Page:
When Reid Hannon, senior director of research and development at Philips Ultrasound in Reedsville, ran into technology and manufacturing problems during COVID last year, he and the Philips team knew exactly where to turn.
The Penn State alum says being located in the Happy Valley area puts the Philips site in a perfect conjunction of “small company culture and global resources and assets.” He says the confluence of livability and assets has far-reaching benefits for the company.
First, it makes hiring and retention easier. “This place is sticky,” he says. “People move here and they want to stay here. They want to put down roots.” Second, it also gives the company ready access to some of the world’s top researchers and materials labs, just a few minutes away.
Which brings us back to the COVID challenge. “During 2020, we were going through a tremendous growth curve,” says Hannon. “We’d doubled the size of the facility and taken on some manufacturing normally done at our Massachusetts facility. In the middle of all this growth, the shutdown happened and many of our engineers were working remotely. We quickly determined a need for some unique materials characterization support to help us troubleshoot several complex interactions. The need was urgent and time-sensitive. We were experiencing a steep ramp in demand as our products were being used in the diagnosis and monitoring of COVID. We needed to produce and ship our ultrasound equipment to both domestic and worldwide customers starting in the early days of the pandemic.”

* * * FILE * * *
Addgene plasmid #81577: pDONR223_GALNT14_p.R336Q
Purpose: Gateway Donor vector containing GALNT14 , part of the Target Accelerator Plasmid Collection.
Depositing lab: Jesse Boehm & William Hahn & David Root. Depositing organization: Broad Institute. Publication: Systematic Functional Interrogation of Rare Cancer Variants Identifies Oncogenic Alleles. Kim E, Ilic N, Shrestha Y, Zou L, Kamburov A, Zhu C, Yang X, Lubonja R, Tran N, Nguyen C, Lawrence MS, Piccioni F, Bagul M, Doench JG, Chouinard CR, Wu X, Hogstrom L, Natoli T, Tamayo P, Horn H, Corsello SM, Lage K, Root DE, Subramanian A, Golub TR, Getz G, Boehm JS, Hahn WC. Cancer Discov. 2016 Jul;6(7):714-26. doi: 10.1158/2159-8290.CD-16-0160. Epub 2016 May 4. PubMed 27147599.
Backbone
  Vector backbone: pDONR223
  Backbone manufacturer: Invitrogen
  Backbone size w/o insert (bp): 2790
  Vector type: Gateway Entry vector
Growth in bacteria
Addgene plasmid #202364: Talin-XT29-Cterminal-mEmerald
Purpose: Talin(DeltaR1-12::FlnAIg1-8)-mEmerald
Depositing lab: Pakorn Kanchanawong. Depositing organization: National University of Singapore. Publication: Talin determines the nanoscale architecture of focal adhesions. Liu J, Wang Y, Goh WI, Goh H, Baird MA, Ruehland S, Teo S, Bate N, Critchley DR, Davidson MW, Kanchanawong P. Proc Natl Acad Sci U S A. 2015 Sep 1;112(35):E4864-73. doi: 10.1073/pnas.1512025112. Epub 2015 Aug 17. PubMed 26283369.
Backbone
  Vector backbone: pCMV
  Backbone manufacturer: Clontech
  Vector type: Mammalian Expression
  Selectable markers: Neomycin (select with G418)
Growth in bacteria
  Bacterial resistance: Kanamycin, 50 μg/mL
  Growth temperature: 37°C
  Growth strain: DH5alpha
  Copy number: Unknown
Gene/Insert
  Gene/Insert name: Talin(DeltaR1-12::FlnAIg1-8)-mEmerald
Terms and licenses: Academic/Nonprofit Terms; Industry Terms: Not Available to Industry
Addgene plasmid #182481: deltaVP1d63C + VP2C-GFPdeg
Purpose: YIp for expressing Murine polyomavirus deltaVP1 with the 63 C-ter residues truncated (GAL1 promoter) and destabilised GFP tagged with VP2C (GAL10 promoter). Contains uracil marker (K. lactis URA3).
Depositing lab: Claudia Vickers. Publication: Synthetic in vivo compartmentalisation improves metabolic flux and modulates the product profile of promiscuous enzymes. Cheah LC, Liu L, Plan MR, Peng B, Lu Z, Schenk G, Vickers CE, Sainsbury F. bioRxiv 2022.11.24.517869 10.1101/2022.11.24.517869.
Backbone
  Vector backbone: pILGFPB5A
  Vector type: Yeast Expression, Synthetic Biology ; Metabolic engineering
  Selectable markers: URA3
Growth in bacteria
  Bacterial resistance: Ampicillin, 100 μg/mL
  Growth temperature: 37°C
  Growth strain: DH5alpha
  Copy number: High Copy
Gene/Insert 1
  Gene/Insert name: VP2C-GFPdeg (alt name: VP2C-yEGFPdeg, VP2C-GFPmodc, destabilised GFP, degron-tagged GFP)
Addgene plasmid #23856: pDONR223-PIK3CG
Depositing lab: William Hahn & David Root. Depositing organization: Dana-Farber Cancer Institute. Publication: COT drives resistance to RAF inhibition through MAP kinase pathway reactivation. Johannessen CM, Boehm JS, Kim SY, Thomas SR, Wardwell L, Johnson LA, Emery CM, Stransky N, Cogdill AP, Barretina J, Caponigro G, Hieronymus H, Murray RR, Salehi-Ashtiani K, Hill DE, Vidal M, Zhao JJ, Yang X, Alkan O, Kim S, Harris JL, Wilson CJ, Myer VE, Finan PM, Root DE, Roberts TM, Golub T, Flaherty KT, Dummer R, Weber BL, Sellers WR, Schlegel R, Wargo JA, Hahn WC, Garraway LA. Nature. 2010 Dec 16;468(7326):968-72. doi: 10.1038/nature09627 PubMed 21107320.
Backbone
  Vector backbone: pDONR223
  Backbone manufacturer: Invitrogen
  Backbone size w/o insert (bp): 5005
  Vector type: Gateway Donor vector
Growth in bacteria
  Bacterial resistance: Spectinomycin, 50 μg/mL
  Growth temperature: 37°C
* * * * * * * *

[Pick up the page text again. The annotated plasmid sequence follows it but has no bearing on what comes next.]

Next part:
“This place is sticky,” he says. “People move here and they want to stay here. They want to put down roots.”
Hannon turned to David Fecko, director of Materials Research Institute (MRI) Industry Collaborations at Penn State. “We’ve had a relationship with MRI for about five years,” Hannon says. “They have been a durable, reliable resource when needed.”
Together, Hannon’s team at Philips and the MRI team came up with some very innovative ways to non-destructively test components and assemblies after undergoing highly-accelerated environmental tests. This, in combination with other materials analysis, provided the evidence and confidence that products would be durable and of high quality under harsh-use conditions. Soon, the new products were heading to hospitals, surgical suites and mobile clinics all over the world.
“They did, and they did it safely,” Hannon says. “That’s the type of talent that MRI has. We’re working with tight deadlines, driven by revenue and high standards of quality, and they were able to jump in and help in a very constructive, beneficial way.”
He adds, “It’s refreshing working with Penn State, to come and ask for help and have it be treated with urgency. With their help, we were able to get our Pennsylvania-manufactured transducers out to those in need worldwide.”
Hannon says Philips’ ongoing collaboration with MRI has also opened up a talent funnel for future hires.
“This area is great for recruiting. People fall in love with Happy Valley even if they aren’t from here. They want to stay here. Our facility is at the base of Seven Mountains on purpose. We are centrally-located for people living in State College as well as Mifflin and Juniata Counties. We’ve created a culture of inclusion — a small company culture connected to global assets and resources. People want to work here. Our retention is quite good and we want to continue to get even better.”
Cara Aungst writes about industry, innovation and how Happy Valley ideas change the world. She can be reached with story ideas and comments at Cara@AffinityConnection.com.